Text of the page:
Momservation: “What defines us is how well we rise after we fall.” Zig Zigler
If you want me to trust you don’t take a bite of my Ben & Jerry’s when I ask you to hold it for a second. No one has to fall. No one has to tragically over-estimate their ability to catch my lied-about weight. And no one has to be embarrassed because they Hershey-squirted out of shock when their “friends” chose a good laugh over your trust issues and let you hit the floor.
So it’s no surprise that I have a hard time letting my kids fall. Fall as in fail. Fail as in know disappointment, experience rejection, suffer pain, give in to anger, miss an opportunity.
Do I know these are growth opportunities? Yes. Did I experience all these challenges in life and survive, even thrive because of them? Most definitely. Am I trying to nurture the best possible people to send out into the world? Hell, yeah.
And yet I can’t stop myself from throwing my body under theirs at the slightest hint of failure from my children.
They have become too precious to me to fail.
I know I’m not doing my kids any god-damn favors because of my own personal demons that want to shelter my babies from life’s inevitable pain, suffering, and hardships. I can see I’m depriving them of necessary growth, experience, and opportunities to learn how to weather life’s storms and become resilient.
And yet, like a hoarder, I just can’t stop myself.
Well, guess what? Now that my teenagers are closing in on adulthood it’s time. I’m doing my own personal intervention and I’m going to do the trust fall.
- Because there’s a critical difference between guiding your kids and doing it for them. I want problem solvers not impotent thinkers.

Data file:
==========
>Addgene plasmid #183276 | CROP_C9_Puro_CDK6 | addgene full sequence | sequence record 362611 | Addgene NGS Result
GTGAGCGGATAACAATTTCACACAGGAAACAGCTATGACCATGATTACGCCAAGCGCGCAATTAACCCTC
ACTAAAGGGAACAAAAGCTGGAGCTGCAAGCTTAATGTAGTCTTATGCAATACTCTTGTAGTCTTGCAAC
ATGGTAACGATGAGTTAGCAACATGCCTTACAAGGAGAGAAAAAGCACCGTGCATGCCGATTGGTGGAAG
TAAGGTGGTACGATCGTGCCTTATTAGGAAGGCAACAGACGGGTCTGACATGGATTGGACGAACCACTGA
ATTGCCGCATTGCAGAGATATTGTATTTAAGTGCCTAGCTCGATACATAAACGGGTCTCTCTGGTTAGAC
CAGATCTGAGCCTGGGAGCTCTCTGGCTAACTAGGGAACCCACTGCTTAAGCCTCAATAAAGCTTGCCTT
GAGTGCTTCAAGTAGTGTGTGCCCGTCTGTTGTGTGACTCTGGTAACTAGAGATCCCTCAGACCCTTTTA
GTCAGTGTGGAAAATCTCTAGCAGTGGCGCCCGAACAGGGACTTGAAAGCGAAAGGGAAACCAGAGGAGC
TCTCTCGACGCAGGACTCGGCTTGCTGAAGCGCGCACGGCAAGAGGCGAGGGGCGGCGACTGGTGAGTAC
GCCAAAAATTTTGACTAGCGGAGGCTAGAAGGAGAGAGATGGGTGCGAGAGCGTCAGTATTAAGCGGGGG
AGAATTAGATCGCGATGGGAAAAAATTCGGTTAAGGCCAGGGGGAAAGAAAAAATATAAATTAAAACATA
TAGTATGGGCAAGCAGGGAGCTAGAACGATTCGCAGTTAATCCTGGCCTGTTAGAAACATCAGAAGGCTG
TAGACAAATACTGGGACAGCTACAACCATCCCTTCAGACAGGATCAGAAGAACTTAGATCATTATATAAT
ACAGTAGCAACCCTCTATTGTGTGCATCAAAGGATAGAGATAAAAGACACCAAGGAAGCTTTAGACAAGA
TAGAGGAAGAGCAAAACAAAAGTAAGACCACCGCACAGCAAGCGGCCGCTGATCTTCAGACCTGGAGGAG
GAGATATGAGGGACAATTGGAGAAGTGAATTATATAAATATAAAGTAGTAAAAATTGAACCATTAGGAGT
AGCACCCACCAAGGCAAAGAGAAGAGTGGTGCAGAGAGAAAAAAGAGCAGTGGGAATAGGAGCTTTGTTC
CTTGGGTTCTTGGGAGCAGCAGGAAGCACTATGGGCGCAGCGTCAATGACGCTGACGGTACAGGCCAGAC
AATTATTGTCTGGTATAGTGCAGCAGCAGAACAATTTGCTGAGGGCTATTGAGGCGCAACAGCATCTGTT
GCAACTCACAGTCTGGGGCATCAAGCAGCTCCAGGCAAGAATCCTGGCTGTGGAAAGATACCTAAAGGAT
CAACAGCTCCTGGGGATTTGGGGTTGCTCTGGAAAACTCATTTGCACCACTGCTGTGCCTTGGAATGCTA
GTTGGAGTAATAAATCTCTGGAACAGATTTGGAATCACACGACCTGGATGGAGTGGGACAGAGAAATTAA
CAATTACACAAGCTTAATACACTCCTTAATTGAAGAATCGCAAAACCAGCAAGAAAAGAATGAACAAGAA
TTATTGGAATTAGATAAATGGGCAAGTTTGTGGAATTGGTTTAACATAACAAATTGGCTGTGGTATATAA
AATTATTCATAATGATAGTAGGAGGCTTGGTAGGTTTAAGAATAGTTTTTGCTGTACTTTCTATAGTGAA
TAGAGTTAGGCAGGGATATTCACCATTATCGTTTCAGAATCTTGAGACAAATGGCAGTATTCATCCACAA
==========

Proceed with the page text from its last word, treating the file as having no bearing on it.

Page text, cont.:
- Because disappointments are a part of life and I don’t want whiners who always complain that everything’s unfair.
- Because rejection and pain are the battle wounds of the strong and the capable.
- Because watching a missed opportunity makes you hungry to do and be better.
- Because we aren’t getting out of this life alive. I want kids who use this time to seize the moment no matter how daunting, not spend it running from fears and uncertainty.
My promising 17 year-old son may not play baseball in college because he thinks he can just rely on natural ability.
My scary-smart 15 year-old daughter may run herself into the ground pushing herself too hard with too little sleep and poor nutrition.
But these are lessons they need to learn. It is painful for me to watch them fall. But by letting them do it in the safety of a loving, supportive home I will trust that they will be okay. There will be other opportunities and valuable perspective gained that can only arise out of failure.
Then when my kids pick themselves up from their disappointment and hardship I will watch with pride as they dust themselves off and forge ahead wiser and more determined.
And I will reward us all with Ben & Jerry’s that no one has to share.